Alison Craiglow is executive producer of Freakonomics Radio and Tell Me Something I Don’t Know, and is chief-of-staff of Dubner Productions. She is an Emmy- and Peabody-Award winning journalist who has worked in T.V., film, print, radio, podcasts, and on the web. She is also a proud mother of five children — which is not all that different from producing: scrambling to deal with late-breaking news, meeting impossible deadlines, managing stubborn personalities, and best of all, getting a front row seat to great stories.
Greg Rippin is the Technical Director of Freakonomics Radio. Greg grew up outside Pittsburgh, PA, and Greensboro, NC. He studied Classical Piano at the University of North Carolina at Asheville, and earned a Master’s Degree in Music Technology from New York University. When not busy making the world’s audio safe for consumption, Greg is an avid homebrewer, and a student of all things beer, beer history, and beer culture.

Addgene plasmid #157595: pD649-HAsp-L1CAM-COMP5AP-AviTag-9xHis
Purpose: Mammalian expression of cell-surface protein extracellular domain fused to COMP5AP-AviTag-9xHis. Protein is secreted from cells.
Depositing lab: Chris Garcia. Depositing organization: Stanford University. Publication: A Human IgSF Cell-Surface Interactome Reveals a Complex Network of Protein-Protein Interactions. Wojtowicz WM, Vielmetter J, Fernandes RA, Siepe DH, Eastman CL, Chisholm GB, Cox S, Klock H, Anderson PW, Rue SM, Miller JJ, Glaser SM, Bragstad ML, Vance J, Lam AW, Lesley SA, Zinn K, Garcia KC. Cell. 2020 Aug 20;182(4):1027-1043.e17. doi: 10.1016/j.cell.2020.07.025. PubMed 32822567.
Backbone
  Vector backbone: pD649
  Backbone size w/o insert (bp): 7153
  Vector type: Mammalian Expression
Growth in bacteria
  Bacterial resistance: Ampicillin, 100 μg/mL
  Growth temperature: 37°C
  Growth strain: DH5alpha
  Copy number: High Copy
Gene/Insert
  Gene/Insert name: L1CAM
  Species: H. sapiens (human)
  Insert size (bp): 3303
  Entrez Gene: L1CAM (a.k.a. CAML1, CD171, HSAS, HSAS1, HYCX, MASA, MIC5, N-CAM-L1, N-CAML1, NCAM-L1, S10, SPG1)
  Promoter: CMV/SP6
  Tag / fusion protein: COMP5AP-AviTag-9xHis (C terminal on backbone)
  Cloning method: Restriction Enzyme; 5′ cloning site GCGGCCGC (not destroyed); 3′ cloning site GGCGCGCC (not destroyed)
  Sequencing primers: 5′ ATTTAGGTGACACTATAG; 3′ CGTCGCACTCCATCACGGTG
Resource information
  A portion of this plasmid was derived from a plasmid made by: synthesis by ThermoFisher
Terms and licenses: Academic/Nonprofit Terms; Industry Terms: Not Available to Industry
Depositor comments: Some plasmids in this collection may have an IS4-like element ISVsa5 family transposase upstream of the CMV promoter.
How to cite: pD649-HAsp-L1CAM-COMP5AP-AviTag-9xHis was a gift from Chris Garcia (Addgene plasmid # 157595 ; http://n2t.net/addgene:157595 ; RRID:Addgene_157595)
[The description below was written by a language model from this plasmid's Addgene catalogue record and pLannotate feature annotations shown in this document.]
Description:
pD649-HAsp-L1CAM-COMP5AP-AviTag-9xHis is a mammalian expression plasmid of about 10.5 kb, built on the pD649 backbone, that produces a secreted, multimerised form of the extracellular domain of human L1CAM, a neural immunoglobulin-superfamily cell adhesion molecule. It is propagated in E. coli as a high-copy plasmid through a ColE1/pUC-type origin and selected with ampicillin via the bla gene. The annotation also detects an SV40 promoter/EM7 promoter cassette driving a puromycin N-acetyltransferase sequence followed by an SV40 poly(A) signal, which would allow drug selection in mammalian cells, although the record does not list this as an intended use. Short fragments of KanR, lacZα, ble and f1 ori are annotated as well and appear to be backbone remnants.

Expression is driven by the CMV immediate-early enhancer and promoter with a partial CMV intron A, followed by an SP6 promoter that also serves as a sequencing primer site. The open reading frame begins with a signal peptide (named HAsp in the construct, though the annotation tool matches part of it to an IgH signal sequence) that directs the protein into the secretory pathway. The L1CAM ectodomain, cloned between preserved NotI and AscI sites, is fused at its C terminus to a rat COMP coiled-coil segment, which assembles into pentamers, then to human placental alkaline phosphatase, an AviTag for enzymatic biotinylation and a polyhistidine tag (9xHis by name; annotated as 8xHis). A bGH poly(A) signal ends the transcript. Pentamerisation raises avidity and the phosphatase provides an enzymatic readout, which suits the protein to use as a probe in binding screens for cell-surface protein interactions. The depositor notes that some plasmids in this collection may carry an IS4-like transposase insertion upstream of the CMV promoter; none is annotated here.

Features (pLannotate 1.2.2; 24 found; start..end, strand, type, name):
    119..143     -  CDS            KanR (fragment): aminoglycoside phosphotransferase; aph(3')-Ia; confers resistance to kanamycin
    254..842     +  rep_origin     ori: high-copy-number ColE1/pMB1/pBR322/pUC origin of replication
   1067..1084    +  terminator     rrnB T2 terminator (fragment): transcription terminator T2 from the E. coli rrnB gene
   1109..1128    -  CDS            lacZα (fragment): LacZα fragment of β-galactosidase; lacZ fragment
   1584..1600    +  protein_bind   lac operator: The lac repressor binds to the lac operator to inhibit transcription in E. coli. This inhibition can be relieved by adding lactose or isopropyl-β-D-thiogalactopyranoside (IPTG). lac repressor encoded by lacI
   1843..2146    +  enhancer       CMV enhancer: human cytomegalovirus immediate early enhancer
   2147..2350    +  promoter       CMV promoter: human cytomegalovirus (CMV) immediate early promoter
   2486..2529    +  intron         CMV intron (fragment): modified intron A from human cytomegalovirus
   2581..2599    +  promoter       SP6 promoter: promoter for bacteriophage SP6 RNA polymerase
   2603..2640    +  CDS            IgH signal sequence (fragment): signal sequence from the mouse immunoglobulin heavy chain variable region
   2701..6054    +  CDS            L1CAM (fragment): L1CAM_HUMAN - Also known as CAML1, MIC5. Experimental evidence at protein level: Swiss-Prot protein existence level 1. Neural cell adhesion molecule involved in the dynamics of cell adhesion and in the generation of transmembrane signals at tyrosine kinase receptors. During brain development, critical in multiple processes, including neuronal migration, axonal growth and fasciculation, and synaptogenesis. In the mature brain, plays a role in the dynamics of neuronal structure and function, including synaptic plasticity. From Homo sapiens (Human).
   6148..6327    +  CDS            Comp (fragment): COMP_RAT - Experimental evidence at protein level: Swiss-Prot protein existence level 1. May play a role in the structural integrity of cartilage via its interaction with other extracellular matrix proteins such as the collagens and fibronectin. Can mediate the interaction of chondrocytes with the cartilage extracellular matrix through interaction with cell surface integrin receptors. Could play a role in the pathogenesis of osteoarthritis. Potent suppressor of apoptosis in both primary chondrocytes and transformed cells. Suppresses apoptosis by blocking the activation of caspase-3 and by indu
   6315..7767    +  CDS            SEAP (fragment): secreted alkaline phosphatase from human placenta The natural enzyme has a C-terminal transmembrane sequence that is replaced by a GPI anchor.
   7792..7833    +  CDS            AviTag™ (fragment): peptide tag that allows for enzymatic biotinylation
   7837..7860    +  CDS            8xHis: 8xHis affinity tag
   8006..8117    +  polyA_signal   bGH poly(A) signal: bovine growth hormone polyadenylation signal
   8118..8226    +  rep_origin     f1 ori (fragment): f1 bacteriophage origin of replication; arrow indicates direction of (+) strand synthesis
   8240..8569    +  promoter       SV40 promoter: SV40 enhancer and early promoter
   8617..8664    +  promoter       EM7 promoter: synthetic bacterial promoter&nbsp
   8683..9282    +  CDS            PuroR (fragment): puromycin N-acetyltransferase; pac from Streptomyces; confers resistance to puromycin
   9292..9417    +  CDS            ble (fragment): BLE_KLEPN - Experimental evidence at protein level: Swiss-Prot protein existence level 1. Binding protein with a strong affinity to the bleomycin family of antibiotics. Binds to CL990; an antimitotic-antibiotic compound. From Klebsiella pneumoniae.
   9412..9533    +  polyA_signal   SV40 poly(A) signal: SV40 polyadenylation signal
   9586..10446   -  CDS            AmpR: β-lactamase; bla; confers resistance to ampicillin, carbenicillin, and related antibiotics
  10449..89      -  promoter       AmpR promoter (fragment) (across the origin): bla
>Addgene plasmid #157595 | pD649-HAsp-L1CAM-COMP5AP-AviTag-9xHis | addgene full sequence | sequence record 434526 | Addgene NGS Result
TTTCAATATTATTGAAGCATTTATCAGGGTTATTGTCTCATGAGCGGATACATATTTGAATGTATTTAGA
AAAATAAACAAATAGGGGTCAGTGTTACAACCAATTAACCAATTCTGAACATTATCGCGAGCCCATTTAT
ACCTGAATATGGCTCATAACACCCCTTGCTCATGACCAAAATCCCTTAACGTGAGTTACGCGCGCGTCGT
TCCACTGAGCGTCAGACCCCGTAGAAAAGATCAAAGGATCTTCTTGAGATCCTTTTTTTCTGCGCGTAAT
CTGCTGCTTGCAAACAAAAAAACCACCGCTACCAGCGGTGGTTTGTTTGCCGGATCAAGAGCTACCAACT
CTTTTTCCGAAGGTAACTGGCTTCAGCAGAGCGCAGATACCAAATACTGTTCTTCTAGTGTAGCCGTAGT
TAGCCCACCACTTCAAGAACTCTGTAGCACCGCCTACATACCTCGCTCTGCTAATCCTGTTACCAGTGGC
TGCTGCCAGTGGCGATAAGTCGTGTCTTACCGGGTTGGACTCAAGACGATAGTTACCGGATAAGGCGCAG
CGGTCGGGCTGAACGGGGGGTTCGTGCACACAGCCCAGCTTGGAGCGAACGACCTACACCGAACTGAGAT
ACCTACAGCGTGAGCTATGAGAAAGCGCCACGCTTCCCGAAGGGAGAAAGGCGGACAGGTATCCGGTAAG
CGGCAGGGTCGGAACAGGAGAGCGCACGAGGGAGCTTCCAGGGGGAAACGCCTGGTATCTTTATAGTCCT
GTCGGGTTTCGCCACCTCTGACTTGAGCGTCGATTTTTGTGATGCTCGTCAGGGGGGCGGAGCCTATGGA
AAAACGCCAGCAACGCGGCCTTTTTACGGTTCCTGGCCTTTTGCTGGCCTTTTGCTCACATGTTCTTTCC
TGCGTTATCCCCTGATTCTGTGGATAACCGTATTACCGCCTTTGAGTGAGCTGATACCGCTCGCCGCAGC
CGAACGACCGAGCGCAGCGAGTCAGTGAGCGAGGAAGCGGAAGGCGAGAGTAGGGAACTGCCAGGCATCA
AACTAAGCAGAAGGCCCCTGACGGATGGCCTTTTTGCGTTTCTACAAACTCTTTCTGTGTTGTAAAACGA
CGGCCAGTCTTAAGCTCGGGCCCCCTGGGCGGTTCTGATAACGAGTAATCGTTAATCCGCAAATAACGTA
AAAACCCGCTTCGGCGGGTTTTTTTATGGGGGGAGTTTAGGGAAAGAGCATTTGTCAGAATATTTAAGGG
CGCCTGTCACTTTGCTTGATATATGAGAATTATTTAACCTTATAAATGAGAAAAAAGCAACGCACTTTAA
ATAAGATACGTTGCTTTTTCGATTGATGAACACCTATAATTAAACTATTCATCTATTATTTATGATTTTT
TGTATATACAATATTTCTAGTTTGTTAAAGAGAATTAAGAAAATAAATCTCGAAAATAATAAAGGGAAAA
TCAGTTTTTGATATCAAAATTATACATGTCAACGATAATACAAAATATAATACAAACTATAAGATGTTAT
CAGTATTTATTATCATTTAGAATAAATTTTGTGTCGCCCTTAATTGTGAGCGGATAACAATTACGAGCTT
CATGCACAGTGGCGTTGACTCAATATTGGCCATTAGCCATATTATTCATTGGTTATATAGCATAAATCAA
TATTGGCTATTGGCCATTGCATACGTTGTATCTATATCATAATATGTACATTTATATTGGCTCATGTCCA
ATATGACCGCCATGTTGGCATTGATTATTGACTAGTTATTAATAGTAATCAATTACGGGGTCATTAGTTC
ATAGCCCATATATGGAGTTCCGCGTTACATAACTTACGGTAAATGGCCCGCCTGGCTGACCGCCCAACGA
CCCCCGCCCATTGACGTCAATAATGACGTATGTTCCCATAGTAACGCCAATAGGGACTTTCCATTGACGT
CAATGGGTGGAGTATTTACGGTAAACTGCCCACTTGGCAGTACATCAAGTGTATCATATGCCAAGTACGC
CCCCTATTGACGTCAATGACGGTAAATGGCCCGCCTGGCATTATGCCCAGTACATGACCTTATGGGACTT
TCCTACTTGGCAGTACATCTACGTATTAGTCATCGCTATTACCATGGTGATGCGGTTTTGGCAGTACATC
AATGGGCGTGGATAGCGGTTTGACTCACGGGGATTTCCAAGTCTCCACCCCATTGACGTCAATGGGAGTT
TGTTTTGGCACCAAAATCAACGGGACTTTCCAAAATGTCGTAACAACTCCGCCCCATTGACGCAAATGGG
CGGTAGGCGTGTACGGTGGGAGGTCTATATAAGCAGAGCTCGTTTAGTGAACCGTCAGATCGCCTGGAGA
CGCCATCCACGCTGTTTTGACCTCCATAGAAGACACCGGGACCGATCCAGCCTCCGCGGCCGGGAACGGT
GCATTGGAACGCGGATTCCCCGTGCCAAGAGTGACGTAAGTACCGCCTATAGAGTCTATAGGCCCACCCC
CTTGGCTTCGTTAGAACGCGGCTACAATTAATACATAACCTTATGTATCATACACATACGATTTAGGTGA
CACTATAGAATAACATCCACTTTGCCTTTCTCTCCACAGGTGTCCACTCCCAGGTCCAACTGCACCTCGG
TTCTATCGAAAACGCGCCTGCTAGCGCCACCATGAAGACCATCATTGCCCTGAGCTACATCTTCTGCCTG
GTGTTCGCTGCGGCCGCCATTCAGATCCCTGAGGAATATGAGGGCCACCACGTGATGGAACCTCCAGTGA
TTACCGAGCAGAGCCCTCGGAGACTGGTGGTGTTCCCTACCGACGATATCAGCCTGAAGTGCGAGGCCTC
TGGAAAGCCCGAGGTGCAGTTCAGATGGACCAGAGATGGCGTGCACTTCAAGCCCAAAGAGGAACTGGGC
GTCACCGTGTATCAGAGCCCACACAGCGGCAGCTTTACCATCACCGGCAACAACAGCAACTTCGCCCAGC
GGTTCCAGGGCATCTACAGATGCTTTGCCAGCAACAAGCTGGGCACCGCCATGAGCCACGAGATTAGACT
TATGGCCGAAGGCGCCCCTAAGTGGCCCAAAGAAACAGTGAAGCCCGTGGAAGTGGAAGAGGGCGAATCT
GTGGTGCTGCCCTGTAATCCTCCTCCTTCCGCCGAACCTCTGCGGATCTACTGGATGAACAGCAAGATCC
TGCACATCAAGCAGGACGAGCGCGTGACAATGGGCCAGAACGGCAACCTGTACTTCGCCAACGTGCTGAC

Alvin Melathe is an associate producer at Freakonomics Radio. He comes to us by way of This American Life and Gimlet Media’s StartUp. He studied political science and psychology at Swarthmore College. He has an abiding love for his house plants despite the fact that he has a very mixed record on keeping them alive.
Harry Huggins is an associate producer at Freakonomics Radio. He first joined our team as an intern while finishing grad school at Northwestern’s Medill School of Journalism, then became an associate producer at Dubner Productions, working mainly on Tell Me Something I Don’t Know. He studied communication and economics at Fordham University (Lincoln Center), where he had an L.T.R. with the student newspaper. He’s been an ice cream scooper, a barista, a Jesuit Volunteer, a Chicagoan, a Manhattanite, a Detroiter, and a Brooklynite, and he’ll always be a lover of beer, travel, and television.
After narrowly avoiding a career in finance, Zack Lapinski joined Freakonomics Radio as a production associate. His economics degree from New York University has been put to surprisingly good use, though he maintains that, in the real world, there is no such thing as calculus. He can be found on Manhattan’s Lower East Side where he has a decidedly uneconomical number of books.